How visits and technology keep you connected.
In last week’s blog, we learned how fostering connections in an assisted living facility opens the door to an extended family. Fostering connections helped Jennifer and her mother create family out of non-family, key to adjusting to assisted living or a nursing home. Continuing my conversation with Jennifer, I was struck by a life lesson from her dad who worked as a family doctor
Jennifer: “Dad once pointed out that the medical world often uses the term ‘disease’ because that is what is being treated, yet ‘illness’ is more what the patient experiences,” she recalled. “Not that aging is an illness, but it can bring on weakened physical states and changing mental capacity. Family, friends and care staff who are truly connected can provide care that is life-focused instead of diseased-focused. For me, Mom living in her familiar small hometown was a comfort and a blessing because she felt connected to cousins, neighbors, friends and her church.”
How can we as family, help our loved ones to adjust?
Start with knowing that seniors do well if their family participates in activities with them. In general experts recommend:
- Attend meals, special events and family days at the facility. Introduce yourself to tablemates and other family members. Get to know them and give them a chance to know you.
- Go with them to activities and participate for a time or two until they get acclimated.
- If your senior loves to sing, look for an in-house choral group they can join.
- Ask about activities lead by other residents, like bible studies.
Speaking from her personal experience, Jennifer has some terrific ideas.
What recommendations do you have for other families to keep connected?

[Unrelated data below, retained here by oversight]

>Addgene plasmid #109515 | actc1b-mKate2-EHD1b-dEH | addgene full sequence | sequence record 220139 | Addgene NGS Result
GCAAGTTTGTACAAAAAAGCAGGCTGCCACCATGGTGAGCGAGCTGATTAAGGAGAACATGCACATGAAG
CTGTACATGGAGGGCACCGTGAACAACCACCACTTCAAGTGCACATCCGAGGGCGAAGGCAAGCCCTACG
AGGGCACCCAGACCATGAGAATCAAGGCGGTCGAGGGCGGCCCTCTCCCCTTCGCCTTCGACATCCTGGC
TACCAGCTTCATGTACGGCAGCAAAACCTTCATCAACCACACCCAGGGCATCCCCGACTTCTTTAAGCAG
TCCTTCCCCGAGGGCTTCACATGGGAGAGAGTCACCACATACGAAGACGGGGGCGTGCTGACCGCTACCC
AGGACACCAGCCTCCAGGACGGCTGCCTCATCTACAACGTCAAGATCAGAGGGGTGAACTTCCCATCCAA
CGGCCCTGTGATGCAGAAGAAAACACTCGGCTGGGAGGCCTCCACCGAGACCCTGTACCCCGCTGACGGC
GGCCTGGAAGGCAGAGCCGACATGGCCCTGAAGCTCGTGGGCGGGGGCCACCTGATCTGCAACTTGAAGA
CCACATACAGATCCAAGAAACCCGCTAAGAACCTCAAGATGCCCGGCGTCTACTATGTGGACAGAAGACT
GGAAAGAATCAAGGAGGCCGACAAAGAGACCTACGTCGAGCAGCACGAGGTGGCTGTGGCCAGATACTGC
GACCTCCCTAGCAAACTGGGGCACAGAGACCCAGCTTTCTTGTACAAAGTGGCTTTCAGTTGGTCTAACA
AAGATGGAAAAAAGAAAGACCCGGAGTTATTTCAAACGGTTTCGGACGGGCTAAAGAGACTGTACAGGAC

“Do the things you always did until you can’t do them anymore.”
- If you had dinner every Sunday afternoon as a family, then continue that ritual, go have dinner at the facility.
- If Mom got her hair done every Saturday, then continue to pick her up and take her to the hairdresser.
- Keep up the rituals, the day to day things as much as possible. “Mom continued to attend the monthly breakfast meetings with her family. I took her when I was in town, and other family members would make sure she was included when I was not there. It kept the connections and she enjoyed this time.”
How did you keep mom included in your life and you in hers, when you were far apart?
- I spoke to my mother almost every night.
- I would talk about my job and travels, sometimes even practice a presentation for work!
- I knew the names of her friends. I would ask about them.
How did you spend time with your mom when you visited Wisconsin?
“I always looked for fun things to do with her.”
- We would play cards, look through photo albums.
- I would bring things with me to show her.
- I would sing with her or read her something she knew or loved all her life. It was very comforting.
- We spent time reminiscing, even driving past her grade school, and family homes, familiar places to start a discussion.
- Once I put on a fashion show for her and the other ladies that were mom’s friends.
- For one of her birthday’s I brought a reflexologist to her room and she had her “foot massage” as she called it.
- Getting together with long-time friends or cousins.
In what ways did technology keep you connected with you mom?
- “Mom was a master on the typewriter but didn’t take to computers, so I built Skyping into mom’s care plan. With staff help we could skype together from time to time. Once I was able to share a holiday concert live at the Princeton Cathedral via skype. Mom watched that beautiful music performance from 1,000 miles away. Another time I sang in a concert and set up my phone on a windowsill pointed towards the choir. She was thrilled, I was too. My husband was in the audience – and so was my mom!”
- “Mom’s end of life health changes prompted the move to a nursing home, where care staff were also helpful. Continuing to appreciate visits from local cousins, friends, and church members, I did find it harder to speak with Mom by phone – attention span and hearing difficulties – so staff would allow me to email a one-page large-font note which they’d print and bring to her. This gave Mom time to read through a few times and share with visitors.”
Even with all the technology advances, Jennifer believes that ‘showing up, being present’ was simply the best way to stay connected. A person’s desire to be truly connected with others, to be heard, to love and be loved – remains constant.
Disclaimer: The material in this blog is for educational purposes only. It is not intended to replace, nor does it replace, consulting with a physician, lawyer, accountant, financial planner or other qualified professional.